The Lowdown on Markets to 27th March 2015
- Global stock markets show some signs of quarter end jitters.
- Europe and Japan out-perform the US over the first 12 weeks of the year.
- Fed chair Jane Yellen indicates that interest rates will rise latter this year.
- In the forex market the euro falls back as the dollar regains its momentum.
- A concern about a supply glut pushes the price for iron ore lower.
- As we enter the second quarter of the year a correction cannot be ruled out.
What does this mean for the markets and asset classes?
“Lingering uncertainties from the Fed is slowly worrying Wall Street”
Whilst some stock markets have shown a little resilience it is becoming more apparent that the lingering uncertainties surrounding the Federal Reserve Banks future interest rate policy is slowly disheartening investor sentiment on Wall Street, Indeed, the lacklustre performances from both the Dow Jones and S&P 500 indices over the first quarter of this year has shown that momentum and investor’s appetite for US stocks might be fading.
Conversely, the European and Japanese stock markets have out-performed Wall Street over the past 12 weeks as investors have flocked to those markets that continue to have loose monetary policies and weak currencies. Indeed, whilst recent Fed statements have been scrutinised over the usage of words such as “patient”, the only commentary that have been influential for market sentiment has come from the European Central Bank and the deployment of “quantitative easing”.
That said Wall Street has still seen some support over the quarter as investors have been prepared to “buy on the dips” and companies have continued to deploy there buy back strategies. However, we are now entering an important period, the US corporate earnings season, which is likely to throw up some surprises, especially, from the effects of a strengthening US dollar. This in turn, is likely to lead to some close inspection of the earnings numbers and what company management might be saying about trading conditions and guidance over the forthcoming quarters.
Arguably, the tradeoff between equities on Wall Street for those in Frankfurt, Tokyo and indeed London has left many markets trading at their all-time highs, or at levels not seen for a very long time, which in turn, leaves very little room for disappointments, therefore, the recent frustrations surrounding US Fed statements, US economic data, and geo-political instabilities in the Middle East could easily ignite a meaningful sell off in riskier asset classes.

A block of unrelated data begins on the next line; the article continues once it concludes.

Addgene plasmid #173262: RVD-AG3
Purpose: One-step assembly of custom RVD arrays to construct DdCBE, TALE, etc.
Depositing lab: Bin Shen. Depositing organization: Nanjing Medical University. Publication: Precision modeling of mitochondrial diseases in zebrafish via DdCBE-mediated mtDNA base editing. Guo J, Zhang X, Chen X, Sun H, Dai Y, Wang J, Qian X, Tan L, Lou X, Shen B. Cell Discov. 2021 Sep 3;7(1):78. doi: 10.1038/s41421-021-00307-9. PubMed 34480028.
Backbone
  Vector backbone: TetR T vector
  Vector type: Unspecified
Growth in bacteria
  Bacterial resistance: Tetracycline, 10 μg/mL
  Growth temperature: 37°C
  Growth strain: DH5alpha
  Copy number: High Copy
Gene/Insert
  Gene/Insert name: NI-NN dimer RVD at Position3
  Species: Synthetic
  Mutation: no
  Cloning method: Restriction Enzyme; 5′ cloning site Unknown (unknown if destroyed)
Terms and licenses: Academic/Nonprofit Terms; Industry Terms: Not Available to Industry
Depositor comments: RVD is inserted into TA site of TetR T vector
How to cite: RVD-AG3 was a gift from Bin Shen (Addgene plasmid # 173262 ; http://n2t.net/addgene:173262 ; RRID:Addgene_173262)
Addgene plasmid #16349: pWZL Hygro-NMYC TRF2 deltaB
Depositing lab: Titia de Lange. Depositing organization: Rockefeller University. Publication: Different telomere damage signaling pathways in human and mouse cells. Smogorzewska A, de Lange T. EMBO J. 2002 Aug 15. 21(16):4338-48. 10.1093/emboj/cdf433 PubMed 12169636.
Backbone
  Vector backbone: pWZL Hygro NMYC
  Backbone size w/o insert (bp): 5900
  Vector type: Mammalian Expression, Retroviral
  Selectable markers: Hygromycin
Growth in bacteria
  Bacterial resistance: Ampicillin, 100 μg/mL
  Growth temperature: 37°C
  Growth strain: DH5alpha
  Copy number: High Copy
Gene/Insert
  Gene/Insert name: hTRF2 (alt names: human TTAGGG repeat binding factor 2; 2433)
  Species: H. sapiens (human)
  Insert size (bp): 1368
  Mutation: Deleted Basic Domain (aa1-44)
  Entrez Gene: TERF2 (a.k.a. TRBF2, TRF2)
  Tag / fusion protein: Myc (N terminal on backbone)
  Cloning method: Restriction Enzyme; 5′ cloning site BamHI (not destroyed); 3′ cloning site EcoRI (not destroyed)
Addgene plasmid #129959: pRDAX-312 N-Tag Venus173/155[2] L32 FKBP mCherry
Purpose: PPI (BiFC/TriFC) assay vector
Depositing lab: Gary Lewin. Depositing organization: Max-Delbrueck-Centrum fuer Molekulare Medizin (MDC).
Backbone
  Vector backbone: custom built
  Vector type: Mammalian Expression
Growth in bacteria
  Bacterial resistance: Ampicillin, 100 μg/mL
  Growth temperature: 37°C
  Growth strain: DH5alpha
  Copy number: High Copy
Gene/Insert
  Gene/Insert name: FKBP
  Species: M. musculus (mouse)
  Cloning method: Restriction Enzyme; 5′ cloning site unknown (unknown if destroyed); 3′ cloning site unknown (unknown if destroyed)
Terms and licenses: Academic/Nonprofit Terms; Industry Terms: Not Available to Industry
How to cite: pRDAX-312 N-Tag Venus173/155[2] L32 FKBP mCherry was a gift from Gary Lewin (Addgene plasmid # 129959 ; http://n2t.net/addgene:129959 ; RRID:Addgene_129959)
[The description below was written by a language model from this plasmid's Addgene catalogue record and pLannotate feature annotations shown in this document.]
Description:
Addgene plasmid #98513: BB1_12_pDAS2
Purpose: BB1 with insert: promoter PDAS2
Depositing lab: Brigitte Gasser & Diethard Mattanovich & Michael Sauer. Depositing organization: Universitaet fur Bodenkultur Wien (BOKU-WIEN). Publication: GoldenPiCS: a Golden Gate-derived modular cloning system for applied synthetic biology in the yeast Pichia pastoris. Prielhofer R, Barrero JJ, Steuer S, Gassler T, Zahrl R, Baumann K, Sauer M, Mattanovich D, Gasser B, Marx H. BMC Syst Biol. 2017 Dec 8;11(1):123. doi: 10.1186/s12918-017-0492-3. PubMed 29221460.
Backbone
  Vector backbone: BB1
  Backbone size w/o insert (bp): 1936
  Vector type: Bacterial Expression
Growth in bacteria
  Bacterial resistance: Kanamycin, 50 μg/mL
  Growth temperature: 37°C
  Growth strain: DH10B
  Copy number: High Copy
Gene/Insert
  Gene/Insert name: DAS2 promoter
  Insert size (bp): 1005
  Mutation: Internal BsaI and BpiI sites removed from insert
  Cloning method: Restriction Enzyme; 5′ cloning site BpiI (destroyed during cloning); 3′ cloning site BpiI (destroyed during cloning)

Admittedly, Janet Yellen’s recent speech saying that “the Fed was giving serious consideration to lifting rates later this year”, and “that rate rises will happen only gradually”, did have a calming effect on markets, however, financials, technology and biotech stocks did lead the S&P 500 Index lower over the five day trading period. Likewise, we did experience a softening of share prices in London and Tokyo but this was for differing reasons, in the UK, it was reported that inflation has fallen to zero, whilst poor economic data took its toll on the Japanese stock market.
Clearly, some markets are reacting positively to central bankers that are keeping their interest rates lower for longer, and their currencies weak, given that this can be very beneficial for those exporters within these countries, whilst those that have higher interest rates, and stronger currencies, are likely to suffer from the opposite effect.
Alternately there are those countries such as Denmark, Sweden and Switzerland that are running with negative interest rates as they desperately try to prevent periods of deflation, which in turn, could derail any hope of their economic recovery. Likewise, other European countries that have suffered the fate of deflation over the past twelve months have been Bulgaria, Greece, Cyprus, Portugal, Spain, Slovakia and Croatia.
Conversely, the United States will begin to tighten sometime this year which could have important consequences for their currency, stock market and investors. Unquestionably, a stronger dollar will act as a headwind for emerging markets, commodities, and any US corporations that have extensive overseas earnings.
Likewise, investors in the UK who have globally diversified portfolios are likely to experience further short-term volatility from their currency exposure, unless of course they have applied some hedging strategies, particularly against the yen and euro, given that the BoJ and ECB will keep their interest rates and bond yields very low for some time to come. In terms of the BoE, they likely to follow the US, and raise interest rates sometime after the General Election.
Undoubtedly, as we come to the end of the first quarter of the year, and enter the seventh year of the bull market, the prospect for a “correction” or a “flash crash” does seem distinctly possibility, therefore, with this in mind, investors need to be mindful but it could also give those longer-term investors another opportunity to “buy on the dips”.
Arguably, the world has lived on “cheap money” for a sometime and whilst it would appear that we now live in a world of lower global economic growth, inflation, and interest rates, we do expect the Federal Reserve Bank and the Bank of England to begin tightening very soon, nonetheless, the “new normal” will continue to be low.
Peter Lowman Chief Investment Officer
Peter Lowman has been in investment management for over forty years and prior to becoming Chief Investment Officer for Investment Quorum he worked within larger asset managers, primarily as an Investment Director within Cazenove’s. He is responsible for the overall investment strategy for Investment Quorum clients and sits on the Investment Quorum Investment Committee.
This article does not constitute specific advice and investors should bear in mind that capital invested is not guaranteed.
Investment Quorum is authorised and regulated by the Financial Conduct Authority.